Quantum positioning refers to a navigation system that records position with 1000 times more accuracy than anything before1. It can be divided into two categories: quantum active navigation system and quantum passive navigation system2.

Quantum superposition is a fundamental principle of quantum mechanics that states that linear combinations of solutions to the Schrödinger equation are also solutions of the Schrödinger equation. This follows from the fact that the Schrödinger equation is a linear differential equation in time and position.

The quantum active navigation system uses the method of transmitting and receiving quantum signals, and the positioning process usually uses satellite as the signal source2.

More precisely, the state of a system is given by a linear combination of all the eigenfunctions of the Schrödinger equation governing that system.

In quantum mechanics, a particle can be in a superposition of different states, and a measurement always finds it in one state.

The non-classical nature of the superposition process is brought out clearly if we consider the superposition of two states, A and B, such that there exists an observation which, when made on the system in state A, is certain to lead to one particular result, a say, and when made on the system in state B is certain to lead to some different result, b say.

What will be the result of the observation when made on the system in the superposed state? The answer is that the result will be sometimes a and sometimes b, according to a probability law depending on the relative weights of A and B in the superposition process. It will never be different from both a and b [i.e., either a or b]. The intermediate character of the state formed by superposition thus expresses itself through the probability of a particular result for an observation being intermediate between the corresponding probabilities for the original states, not through the result itself being intermediate between the corresponding results for the original states.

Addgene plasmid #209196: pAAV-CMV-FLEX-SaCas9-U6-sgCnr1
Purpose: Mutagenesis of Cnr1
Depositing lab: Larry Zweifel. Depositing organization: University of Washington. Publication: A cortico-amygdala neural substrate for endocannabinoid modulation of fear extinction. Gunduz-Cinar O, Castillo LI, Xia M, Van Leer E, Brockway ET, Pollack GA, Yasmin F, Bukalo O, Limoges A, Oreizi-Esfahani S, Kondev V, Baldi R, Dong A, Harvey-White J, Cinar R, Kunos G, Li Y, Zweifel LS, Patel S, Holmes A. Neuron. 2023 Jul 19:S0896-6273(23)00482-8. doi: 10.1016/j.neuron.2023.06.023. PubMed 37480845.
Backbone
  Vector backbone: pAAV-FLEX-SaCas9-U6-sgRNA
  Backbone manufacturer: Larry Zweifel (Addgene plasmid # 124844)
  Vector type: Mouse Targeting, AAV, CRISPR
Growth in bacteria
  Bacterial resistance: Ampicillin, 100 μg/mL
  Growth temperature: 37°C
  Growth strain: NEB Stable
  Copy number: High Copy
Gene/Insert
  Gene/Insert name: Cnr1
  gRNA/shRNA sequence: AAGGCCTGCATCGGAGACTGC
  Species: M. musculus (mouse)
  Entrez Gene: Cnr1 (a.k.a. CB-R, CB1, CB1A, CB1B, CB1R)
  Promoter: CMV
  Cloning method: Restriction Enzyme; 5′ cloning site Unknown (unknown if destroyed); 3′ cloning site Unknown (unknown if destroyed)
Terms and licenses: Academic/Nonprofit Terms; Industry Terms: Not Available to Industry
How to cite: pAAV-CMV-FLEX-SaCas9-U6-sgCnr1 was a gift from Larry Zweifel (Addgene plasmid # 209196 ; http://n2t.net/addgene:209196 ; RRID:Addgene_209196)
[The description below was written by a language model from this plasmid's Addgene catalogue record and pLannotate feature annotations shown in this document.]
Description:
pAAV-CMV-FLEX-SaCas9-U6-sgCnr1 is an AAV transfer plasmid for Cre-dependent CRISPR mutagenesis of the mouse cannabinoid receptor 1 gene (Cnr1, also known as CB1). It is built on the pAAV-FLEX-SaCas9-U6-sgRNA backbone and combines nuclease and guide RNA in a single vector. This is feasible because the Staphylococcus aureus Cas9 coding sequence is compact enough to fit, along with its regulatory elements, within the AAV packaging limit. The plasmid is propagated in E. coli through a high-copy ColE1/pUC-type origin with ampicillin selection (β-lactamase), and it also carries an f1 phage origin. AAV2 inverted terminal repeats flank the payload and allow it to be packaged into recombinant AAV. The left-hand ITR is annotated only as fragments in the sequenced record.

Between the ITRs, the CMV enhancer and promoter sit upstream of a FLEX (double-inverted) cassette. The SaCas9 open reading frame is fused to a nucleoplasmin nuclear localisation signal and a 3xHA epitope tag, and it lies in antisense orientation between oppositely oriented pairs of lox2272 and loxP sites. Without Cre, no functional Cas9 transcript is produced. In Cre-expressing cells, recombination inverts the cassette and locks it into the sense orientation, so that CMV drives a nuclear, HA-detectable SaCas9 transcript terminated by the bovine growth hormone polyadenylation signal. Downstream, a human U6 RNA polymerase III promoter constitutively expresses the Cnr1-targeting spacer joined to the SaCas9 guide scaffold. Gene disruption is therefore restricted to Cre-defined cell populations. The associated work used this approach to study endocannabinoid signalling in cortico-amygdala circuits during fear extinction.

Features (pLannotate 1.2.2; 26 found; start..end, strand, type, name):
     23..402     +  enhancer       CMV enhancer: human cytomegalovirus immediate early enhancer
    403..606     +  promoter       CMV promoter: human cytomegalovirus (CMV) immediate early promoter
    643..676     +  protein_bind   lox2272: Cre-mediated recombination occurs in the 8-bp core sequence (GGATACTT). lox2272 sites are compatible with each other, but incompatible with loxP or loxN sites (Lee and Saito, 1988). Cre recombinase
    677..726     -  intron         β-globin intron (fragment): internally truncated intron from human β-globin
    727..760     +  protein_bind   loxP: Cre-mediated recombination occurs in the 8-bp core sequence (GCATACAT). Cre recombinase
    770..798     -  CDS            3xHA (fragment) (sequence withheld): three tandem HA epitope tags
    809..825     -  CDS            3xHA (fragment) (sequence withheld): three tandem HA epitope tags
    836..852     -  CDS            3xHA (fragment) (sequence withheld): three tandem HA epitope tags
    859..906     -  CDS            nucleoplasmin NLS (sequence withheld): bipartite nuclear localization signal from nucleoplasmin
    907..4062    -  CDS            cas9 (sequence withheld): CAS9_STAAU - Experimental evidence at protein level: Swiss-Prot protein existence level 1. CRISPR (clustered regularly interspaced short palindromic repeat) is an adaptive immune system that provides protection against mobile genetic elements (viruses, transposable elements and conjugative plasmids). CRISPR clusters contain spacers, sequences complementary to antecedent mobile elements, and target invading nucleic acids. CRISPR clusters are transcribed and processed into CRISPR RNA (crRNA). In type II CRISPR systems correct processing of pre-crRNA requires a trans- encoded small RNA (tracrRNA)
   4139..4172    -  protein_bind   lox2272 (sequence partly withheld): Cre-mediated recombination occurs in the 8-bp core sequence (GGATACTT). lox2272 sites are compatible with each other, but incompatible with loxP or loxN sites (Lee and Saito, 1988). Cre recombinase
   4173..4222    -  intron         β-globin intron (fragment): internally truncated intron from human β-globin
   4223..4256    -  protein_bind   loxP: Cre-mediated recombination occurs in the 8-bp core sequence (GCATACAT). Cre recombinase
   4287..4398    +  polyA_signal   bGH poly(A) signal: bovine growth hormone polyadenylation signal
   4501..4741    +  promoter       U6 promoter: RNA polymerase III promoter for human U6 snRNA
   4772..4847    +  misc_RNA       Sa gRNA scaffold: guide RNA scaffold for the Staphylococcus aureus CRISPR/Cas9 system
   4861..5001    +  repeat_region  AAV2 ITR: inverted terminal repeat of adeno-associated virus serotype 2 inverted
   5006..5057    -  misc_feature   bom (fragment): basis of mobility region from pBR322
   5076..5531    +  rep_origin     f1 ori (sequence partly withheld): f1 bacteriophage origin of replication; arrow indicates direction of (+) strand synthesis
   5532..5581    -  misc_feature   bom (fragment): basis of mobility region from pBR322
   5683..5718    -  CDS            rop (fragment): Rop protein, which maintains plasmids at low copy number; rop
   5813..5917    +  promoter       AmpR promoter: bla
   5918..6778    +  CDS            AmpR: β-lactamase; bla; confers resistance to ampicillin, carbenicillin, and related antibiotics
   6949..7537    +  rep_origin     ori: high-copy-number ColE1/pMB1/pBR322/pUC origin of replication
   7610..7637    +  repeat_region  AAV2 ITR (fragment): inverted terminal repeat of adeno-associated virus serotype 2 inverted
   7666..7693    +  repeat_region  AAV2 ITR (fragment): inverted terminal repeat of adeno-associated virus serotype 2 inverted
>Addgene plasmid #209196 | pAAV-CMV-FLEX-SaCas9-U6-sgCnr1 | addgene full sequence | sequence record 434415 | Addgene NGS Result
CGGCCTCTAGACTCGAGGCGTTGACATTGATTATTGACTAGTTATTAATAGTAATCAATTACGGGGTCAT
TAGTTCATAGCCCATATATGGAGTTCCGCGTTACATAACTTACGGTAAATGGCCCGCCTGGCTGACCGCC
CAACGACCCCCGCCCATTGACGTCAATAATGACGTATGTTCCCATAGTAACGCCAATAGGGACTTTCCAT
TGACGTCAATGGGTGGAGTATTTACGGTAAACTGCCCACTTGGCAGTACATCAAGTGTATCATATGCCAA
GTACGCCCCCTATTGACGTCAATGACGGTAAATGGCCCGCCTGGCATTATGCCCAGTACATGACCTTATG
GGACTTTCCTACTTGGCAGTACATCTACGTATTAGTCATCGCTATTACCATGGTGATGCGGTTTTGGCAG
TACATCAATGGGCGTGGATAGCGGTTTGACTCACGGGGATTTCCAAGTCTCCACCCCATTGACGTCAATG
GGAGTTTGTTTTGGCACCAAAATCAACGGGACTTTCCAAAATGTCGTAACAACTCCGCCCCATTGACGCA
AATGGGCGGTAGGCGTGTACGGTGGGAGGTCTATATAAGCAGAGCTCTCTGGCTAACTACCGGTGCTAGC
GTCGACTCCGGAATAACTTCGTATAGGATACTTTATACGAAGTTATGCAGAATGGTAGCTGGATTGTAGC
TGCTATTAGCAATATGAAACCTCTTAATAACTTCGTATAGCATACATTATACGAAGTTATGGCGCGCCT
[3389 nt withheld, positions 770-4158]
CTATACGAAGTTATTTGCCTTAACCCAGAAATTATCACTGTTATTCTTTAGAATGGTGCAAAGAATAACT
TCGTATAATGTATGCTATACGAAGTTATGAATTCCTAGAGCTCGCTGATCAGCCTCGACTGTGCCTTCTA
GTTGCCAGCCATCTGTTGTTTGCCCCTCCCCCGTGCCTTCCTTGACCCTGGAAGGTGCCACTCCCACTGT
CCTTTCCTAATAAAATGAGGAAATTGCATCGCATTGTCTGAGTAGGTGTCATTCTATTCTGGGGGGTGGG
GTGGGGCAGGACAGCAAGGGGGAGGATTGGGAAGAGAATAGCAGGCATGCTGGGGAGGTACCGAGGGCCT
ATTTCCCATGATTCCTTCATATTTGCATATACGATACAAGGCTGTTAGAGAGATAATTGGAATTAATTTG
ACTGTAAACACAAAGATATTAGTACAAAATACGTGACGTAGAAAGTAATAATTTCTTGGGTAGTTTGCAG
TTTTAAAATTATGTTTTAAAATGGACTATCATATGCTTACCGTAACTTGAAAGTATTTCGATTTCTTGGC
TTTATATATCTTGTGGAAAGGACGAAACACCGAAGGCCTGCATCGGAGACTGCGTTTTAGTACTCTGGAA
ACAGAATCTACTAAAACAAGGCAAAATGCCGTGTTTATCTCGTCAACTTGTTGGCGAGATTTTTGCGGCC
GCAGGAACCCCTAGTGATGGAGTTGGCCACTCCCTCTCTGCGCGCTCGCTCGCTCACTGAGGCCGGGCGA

Chinese researchers, led by figures like Pan Jianwei, have made significant strides in quantum communication and computing. China is particularly advanced in quantum communication, building secure networks that use quantum key distribution (QKD), which is virtually unhackable. China has also launched quantum satellites, like Mozi and Jinan-1, to bolster its space-ground quantum network.

Quantum Technologies Explained

Quantum technologies are a loose set of nascent technologies that harness the principles of quantum mechanics to enable revolutionary breakthroughs across various fields. Quantum technologies can be grouped into three main areas—sensing, communication, and computing.

Quantum Sensing: I

n the field of quantum sensing, researchers are pushing to develop ultra-sensitive devices capable of measuring minute changes in motion and electromagnetic fields. As these technologies advance, they could lend unprecedented levels of precision to medical imaging and diagnosis, navigation, radar, geophysics, and more.

Quantum Communication:

Quantum communication promises to enable ultra-fast and highly secure data transmissions. With conventional electronics, data is typically encrypted and then sent as bits representing 1s and 0s. However, quantum bits—or qubits—can be transmitted in a state of superposition in which they can represent combinations of 1 and 0 simultaneously. This allows for virtually un-hackable communications—a highly sought after capability for governments, militaries, financial firms, and others.

Quantum Computing:

The third area of quantum technologies—quantum computing—has garnered the most attention globally and promises to be the most transformative of the three. Like quantum communication devices, quantum computers exploit the properties of superposition, which enables many calculations simultaneously. Theoretically, quantum computers equipped with enough qubits can perform complex calculations at speeds exponentially faster than even the most advanced supercomputers in use today.